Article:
Monday, November 26, 2007
Back in August I posted about my affection for La Posta restaurant in Santa Cruz, particularly the 4-course Sunday dinners, served family-style. The menu is fixed -- no choices; no substitutions. I never call ahead to ask what's being served; I like the surprises. But this past Sunday, my initial reaction to the menu was disappointment. Return with me:
The hostess seats us at our favorite table in the front corner near the bar and hands us the night's menus. First course: a radicchio salad with marinated anchovies. [Ho-hum. I make radicchio salad at home all the time.]
J orders a plate of the house-made salamis. [Because we've been eating so lightly all weekend we need five courses tonight instead of four.] The salamis are excellent. I eat more than my share [Because I'm just going to pick at the boring salad.]
Only, the salad is spendid. Tossed with the radicchio leaves are sprigs of flat-leaf parsley -- "Very Nigella," our friend R notes -- and the anchovies are the plump white boquerones I love.
The second course is risotto with squid ink. [I'd been hoping for pasta. Preferably a repeat of the pasta with duck we had here a few weeks ago] Of course it is delicious and certainly isn't something I make frequently at home. Like: ever.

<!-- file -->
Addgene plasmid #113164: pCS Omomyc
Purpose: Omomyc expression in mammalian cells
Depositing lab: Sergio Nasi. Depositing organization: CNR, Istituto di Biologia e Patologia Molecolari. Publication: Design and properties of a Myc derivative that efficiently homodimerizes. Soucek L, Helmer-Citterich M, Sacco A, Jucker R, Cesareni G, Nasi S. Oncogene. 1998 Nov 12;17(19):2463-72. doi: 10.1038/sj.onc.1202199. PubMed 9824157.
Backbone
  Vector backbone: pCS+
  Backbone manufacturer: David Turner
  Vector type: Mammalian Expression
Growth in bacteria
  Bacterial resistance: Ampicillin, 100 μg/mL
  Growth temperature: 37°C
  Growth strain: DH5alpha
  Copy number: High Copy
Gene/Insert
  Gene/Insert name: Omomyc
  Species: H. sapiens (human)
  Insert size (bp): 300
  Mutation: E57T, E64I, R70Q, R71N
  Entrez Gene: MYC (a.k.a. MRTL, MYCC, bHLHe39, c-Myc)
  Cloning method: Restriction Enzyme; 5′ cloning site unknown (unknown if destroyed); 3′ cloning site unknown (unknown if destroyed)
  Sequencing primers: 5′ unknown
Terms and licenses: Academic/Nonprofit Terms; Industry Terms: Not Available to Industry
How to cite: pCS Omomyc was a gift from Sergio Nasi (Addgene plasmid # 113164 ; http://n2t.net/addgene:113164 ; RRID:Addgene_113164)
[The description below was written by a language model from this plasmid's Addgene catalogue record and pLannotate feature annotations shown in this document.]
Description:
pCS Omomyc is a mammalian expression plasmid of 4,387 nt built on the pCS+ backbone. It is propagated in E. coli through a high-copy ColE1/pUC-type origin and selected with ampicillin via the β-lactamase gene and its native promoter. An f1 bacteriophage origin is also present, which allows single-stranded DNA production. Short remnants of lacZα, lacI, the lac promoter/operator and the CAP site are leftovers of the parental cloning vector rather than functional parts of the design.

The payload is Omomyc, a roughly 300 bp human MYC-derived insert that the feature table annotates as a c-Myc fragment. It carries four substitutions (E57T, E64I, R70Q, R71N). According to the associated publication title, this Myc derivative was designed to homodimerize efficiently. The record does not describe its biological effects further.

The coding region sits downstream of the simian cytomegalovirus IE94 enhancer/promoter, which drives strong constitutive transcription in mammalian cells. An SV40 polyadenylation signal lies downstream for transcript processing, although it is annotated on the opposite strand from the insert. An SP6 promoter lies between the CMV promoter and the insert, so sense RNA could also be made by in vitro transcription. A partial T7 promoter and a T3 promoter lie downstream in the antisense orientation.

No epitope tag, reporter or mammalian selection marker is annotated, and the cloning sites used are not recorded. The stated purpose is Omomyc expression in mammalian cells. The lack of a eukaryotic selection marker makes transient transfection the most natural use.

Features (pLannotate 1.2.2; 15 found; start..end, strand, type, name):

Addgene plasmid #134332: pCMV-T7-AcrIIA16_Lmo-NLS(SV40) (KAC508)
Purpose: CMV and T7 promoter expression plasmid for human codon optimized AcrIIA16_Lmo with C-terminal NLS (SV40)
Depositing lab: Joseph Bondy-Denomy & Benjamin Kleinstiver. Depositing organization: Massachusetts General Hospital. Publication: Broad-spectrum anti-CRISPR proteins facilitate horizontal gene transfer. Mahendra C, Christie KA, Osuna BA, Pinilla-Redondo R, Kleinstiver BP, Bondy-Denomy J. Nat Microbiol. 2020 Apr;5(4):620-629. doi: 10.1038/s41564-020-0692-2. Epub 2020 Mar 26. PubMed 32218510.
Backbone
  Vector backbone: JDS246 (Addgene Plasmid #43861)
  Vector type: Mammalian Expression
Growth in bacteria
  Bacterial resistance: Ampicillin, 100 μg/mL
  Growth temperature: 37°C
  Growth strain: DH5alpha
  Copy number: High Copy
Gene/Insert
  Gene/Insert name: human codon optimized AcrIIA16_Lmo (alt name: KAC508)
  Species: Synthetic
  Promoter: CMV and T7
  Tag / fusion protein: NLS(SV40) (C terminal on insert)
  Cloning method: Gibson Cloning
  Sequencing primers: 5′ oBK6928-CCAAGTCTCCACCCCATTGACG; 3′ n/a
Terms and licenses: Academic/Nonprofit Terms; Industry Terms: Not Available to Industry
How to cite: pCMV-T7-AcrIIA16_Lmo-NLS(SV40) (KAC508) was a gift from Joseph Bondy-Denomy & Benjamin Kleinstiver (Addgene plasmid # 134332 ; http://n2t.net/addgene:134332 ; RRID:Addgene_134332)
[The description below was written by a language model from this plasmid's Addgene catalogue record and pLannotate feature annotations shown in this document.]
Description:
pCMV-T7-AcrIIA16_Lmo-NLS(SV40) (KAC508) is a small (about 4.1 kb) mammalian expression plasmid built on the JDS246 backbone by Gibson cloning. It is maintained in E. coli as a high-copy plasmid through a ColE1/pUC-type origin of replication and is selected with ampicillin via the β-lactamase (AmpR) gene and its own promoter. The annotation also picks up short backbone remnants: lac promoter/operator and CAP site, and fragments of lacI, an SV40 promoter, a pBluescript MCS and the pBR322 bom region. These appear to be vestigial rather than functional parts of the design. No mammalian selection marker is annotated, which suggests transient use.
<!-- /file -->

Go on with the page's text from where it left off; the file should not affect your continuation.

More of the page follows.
Next comes petrale sole marinated in sweet and sour sauce. [Is there a more boring fish in the sea than petrale sole? And I hate sweet and sour sauces.] Ok, once again I decide chef Chris Avila is a genius. I LOVE this dish, redolent with mounds of sauteed onions, plump raisins and a perfect balance of sweet and sour notes. A side dish of kale with pine nuts is a fine complement.
Dessert is seckel pear poached in white wine. [Waah. I want my pears swathed in caramel or tucked between layers of pastry.] And my record is now 4 for 4 in the boy-was-I-wrong department. Each of us gets a perfect wee pear, perched jauntily in a pool of poaching liquid which tastes of lemon zest and cinnamon. Bliss: start to finish.
Dear Chef Avila: I shall not doubt you again. [Unless, of course, on some tragic Sunday you make a dish permeated with peas.]
And in a small spurt of serendipity, today's mail brings a beautiful new cookbook by Anna Del Conte: "The Painter, the Cook and the Art of Cucina." I turn to the "Veneto" chapter and find, on adjacent pages, a recipe for Risotto Nero and another for Sardines in Sweet and Sour Sauce. Perhaps I'll try them. Or perhaps I'll hope Chris Avila repeats last Sunday's menu before too long.